Rory McIlroy skipping the RBC Heritage did indeed cost him $3 million
PGA Tour

Rory McIlroy skipping the RBC Heritage did indeed cost him $3 million

A photo of golfer Rory McIlroy

Rory McIlroy will indeed lose $3 million he would have earned from the PGA Tour's Player Impact Program fund because he withdrew from his last scheduled start at the 2023 RBC Heritage.

McIlroy had earned a $12 million sum from the $100 million Player Impact Program (PIP) based on his finish in the 2022 standings of the program ranking based on a variety of metrics that seek to identify the PGA Tour players who have the most influence on ratings and the tour's visibility and popularity. Every player who earned money from the 2022 PIP based on the final ranking were paid 75 percent, with 25 percent withheld pending a player's fulfillment of their participation in the slate of designated events this year. Players were given one skip, meaning they could choose to not participate in one designated tournament for which they were eligible without endangering their earnings.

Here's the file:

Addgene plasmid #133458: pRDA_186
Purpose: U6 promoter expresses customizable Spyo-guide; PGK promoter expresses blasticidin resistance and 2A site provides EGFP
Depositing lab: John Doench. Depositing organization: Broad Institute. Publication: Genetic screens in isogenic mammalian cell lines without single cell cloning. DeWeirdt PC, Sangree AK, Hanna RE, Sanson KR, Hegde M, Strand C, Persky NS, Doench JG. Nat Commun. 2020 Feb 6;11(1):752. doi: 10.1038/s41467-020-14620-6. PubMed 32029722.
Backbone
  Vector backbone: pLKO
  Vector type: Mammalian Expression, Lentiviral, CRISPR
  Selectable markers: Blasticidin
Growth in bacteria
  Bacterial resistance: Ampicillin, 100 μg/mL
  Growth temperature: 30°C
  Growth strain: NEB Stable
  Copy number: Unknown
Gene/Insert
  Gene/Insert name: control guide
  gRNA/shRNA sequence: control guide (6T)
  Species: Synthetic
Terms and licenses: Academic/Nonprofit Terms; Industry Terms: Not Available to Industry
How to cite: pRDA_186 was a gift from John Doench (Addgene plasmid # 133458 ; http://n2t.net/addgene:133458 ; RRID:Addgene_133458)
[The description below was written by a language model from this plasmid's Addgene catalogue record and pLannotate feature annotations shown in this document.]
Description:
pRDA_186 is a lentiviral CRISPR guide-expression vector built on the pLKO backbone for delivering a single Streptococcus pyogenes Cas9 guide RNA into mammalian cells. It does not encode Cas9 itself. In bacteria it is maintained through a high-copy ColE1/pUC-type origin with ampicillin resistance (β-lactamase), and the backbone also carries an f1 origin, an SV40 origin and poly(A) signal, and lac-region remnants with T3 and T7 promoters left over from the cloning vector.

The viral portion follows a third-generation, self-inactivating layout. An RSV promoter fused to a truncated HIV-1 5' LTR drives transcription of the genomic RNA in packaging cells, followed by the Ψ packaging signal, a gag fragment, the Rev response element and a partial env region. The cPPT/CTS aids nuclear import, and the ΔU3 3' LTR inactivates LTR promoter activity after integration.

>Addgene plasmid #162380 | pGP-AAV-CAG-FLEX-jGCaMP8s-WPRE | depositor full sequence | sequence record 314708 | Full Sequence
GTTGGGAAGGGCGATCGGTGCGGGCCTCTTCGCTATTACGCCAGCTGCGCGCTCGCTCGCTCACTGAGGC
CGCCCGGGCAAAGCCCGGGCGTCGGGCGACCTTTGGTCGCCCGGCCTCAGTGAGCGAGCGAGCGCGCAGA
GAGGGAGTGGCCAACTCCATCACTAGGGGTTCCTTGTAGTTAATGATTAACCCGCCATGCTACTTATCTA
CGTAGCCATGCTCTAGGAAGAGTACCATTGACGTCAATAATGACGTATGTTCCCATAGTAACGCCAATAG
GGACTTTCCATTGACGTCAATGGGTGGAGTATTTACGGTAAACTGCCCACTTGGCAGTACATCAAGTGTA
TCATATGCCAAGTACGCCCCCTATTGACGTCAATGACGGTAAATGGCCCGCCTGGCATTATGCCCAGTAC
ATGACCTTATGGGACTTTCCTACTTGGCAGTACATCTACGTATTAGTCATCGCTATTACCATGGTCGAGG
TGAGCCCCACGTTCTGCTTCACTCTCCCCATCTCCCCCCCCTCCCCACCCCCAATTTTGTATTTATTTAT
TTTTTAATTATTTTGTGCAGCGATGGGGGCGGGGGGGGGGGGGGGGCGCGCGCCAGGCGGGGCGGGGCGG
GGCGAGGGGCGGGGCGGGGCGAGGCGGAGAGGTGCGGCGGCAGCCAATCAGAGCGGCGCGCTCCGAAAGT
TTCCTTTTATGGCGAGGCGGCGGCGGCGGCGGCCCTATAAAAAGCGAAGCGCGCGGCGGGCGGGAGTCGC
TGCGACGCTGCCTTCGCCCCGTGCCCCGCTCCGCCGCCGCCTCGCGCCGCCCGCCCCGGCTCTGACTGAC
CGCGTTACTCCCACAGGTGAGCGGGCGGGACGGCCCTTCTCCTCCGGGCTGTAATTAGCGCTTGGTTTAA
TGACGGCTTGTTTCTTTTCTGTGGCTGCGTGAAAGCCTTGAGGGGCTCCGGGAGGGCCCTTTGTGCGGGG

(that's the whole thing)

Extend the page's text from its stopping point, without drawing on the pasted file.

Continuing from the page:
McIlroy skipped the year-opening Sentry Tournament of Champions, taking his one event off to kick off 2023. Once he withdrew from the RBC Heritage at Harbour Town after missing the cut in the Masters the week prior, he put $3 million at risk.

The PGA Tour has since confirming commissioner Jay Monahan has told McIlroy he will not be getting that money.


McIlroy said it was not a medical issue prohibiting him from playing on Hilton Head Island, though he did say the break was for a personal reason and that it did relate to "mental health," but he was aware of the potential consequences.

"We certainly have our minimums, we obviously signed up for this designated-event series this year," McIlroy said. “I obviously knew the consequences that could come with missing one of those. It was an easy decision, but I felt like if that fine or whatever is to happen was worth that for me in order to get some things in place."


Ryan Ballengee is founder and editor of Golf News Net. He has been writing and broadcasting about golf for nearly 20 years. Ballengee lives in the Washington, D.C. area with his family. He is a scratch golfer...sometimes.